Purpose with “FOR” or “TO”

For + verb-ing

Purpose with ‘for + verb-ing’ or ‘to + infinitive’

We use ‘for + verb-ing’ to talk about the function of an object. It’s used when we want to explain what something is generally used for or what its purpose is. We DON’T use ‘for + infinitive’.

  •   A camera is for taking photos. (NOT: for take photos.)
  •   The headphones are for listening to music.
  •   What’s this for? (= what does this do / what is the function or purpose of this object?)
  •   This knife is for chopping onions.

    When the subject of the sentence is a person, and we are talking about the function of an object, it’s also possible to use ‘to + infinitive’, as well as ‘for + verb-ing’.

  •   I use this box to store DVDs.
  •   I use this box for storing DVDs.

    To + infinitive

    When we want to talk about someone’s intention or goal, about why they are doing something, we need to use ‘to + infinitive’. In this case, the subject of the sentence is a person.

  •   I went to London to study English. (NOT: for studying / for study.)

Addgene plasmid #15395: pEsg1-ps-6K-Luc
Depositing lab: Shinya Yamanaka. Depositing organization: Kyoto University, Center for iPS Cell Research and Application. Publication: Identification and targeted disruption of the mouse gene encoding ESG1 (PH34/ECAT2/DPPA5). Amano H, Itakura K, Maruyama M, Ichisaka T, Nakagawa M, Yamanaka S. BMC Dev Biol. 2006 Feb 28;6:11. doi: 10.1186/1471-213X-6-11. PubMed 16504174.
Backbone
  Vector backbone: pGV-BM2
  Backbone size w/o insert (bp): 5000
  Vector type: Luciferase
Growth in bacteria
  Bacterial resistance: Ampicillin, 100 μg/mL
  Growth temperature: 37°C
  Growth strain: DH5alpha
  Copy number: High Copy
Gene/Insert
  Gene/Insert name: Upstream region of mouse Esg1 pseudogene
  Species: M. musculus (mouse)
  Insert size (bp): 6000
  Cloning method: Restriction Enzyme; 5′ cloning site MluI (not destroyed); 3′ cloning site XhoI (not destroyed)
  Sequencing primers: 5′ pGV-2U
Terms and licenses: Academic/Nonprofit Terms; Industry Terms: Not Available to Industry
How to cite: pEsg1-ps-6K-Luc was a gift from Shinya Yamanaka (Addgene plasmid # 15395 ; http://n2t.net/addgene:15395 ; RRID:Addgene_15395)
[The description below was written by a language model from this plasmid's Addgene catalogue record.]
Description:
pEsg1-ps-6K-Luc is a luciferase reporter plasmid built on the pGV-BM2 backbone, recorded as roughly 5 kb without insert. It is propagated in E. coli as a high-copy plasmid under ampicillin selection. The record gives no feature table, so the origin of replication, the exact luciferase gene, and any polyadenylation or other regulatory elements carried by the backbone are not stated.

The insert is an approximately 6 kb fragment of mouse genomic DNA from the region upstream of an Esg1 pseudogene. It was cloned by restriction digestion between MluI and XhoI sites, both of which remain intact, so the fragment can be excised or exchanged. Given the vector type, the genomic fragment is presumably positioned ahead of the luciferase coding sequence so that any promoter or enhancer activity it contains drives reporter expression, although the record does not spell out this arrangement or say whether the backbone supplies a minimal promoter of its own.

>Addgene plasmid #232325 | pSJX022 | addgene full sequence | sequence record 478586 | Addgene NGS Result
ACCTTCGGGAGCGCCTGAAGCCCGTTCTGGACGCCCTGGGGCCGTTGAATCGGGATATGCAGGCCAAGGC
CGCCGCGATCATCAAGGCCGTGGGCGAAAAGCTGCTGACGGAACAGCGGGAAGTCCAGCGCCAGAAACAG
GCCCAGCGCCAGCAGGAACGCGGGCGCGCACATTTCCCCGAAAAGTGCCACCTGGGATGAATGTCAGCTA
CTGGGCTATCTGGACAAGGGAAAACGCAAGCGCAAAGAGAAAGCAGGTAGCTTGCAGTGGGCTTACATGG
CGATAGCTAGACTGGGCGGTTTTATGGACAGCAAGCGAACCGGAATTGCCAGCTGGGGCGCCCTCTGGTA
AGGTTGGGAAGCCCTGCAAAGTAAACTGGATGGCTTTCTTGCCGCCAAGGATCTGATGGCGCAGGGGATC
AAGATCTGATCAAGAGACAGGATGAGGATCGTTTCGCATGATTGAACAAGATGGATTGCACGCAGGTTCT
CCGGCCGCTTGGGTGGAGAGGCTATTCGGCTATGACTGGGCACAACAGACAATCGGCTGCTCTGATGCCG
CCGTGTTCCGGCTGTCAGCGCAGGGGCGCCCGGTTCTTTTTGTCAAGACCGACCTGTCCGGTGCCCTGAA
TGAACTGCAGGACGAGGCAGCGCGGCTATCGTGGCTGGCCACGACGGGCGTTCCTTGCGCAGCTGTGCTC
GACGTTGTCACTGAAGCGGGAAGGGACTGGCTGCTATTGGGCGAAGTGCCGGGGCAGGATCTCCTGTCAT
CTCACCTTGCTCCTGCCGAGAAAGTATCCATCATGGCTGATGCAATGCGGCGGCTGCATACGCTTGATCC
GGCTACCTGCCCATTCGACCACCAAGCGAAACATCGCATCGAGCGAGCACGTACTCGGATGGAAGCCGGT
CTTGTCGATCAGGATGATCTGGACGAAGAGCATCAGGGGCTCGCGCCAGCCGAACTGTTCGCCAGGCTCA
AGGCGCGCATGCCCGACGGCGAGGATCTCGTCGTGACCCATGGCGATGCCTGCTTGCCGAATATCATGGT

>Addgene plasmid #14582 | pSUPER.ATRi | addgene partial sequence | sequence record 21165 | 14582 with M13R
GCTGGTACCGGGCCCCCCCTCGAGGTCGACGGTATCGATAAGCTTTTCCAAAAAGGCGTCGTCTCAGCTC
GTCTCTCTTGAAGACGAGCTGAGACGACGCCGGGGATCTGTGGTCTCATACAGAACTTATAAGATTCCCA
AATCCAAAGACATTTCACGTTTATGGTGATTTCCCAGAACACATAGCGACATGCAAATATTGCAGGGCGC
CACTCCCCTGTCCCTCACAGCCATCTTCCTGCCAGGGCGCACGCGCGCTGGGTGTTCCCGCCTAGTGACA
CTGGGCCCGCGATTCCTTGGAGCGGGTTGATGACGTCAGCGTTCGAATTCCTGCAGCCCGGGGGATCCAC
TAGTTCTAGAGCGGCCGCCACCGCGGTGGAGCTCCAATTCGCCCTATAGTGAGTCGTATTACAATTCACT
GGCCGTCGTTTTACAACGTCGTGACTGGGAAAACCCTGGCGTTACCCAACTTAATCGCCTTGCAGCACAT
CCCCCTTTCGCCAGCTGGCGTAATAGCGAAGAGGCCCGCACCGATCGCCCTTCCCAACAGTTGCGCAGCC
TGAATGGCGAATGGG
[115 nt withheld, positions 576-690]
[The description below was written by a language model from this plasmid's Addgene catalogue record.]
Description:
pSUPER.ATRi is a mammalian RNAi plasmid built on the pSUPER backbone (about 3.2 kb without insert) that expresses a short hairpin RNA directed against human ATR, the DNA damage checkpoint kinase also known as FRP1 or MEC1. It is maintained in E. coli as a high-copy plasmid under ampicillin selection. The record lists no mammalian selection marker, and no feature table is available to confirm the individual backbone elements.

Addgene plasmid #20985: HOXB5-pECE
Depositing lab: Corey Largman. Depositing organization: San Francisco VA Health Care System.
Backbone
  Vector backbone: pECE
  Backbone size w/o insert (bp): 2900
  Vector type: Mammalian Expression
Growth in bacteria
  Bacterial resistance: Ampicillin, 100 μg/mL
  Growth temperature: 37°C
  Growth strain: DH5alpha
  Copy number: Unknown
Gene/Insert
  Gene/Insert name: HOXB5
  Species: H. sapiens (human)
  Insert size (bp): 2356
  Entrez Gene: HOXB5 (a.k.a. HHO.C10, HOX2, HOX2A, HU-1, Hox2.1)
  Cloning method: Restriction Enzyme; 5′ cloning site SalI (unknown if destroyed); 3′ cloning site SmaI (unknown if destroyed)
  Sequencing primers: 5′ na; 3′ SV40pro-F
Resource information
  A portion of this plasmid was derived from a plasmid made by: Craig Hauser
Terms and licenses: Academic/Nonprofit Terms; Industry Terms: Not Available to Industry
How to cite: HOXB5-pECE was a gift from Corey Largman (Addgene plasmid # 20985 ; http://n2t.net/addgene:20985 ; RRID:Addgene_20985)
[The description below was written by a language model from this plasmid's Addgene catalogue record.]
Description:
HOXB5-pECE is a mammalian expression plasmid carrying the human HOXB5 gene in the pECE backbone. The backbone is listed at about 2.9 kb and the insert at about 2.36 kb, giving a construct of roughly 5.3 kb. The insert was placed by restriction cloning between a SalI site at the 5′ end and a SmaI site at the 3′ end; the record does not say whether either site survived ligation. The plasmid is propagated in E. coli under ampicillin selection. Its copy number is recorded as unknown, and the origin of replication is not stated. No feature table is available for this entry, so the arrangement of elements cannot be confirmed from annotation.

•   I’m going home to relax. (NOT: for relaxing / for relax.)
  •   She sat down to read.
  •   He went to the library to study.

    For + noun

We can also use ‘for’ with a noun (NOT with verb-ing) to talk about someone’s intentions or goals.

I went to the shop for milk.
I went to the shop to buy milk.
I went to the shop for buying milk. I went to the shop for buy milk.

 


We can use ‘in order to’ or ‘so as to’ instead of ‘to + infinitive’. This just makes it a bit clearer that we are talking about goals or intentions and it’s also a bit more formal. It doesn’t change the meaning.

  •   I went to London in order to study English.
  •   I went to London so as to study English.

    Verb patterns

    Some verbs (or adjectives or nouns) need ‘to + infinitive’ or ‘for + verb-ing’ as part of their patterns. This is different from the uses I’ve talked about above, because here we are not always talking about purpose. ‘To + infinitive’ and ‘for + verb-ing’ don’t have a special meaning when they are part of a verb pattern. It’s just that this construction always follows this verb or adjective. These are some examples, but there are many more.

Promise + to + infinitive: She promised to arrive early.
Ask someone + to + infinitive: John asked Lucy to pass the salt. Want + to + infinitive: I want to buy a new coat.

Be sorry + for + verb-ing / noun: I’m sorry for breaking your vase.
Apologise + for + verb-ing / noun: He apologised for forgetting about the meeting.
Thank someone + for + verb-ing / noun: Thank you for helping me.
Reward someone for + verb-ing / noun: The police rewarded him for finding the stolen car.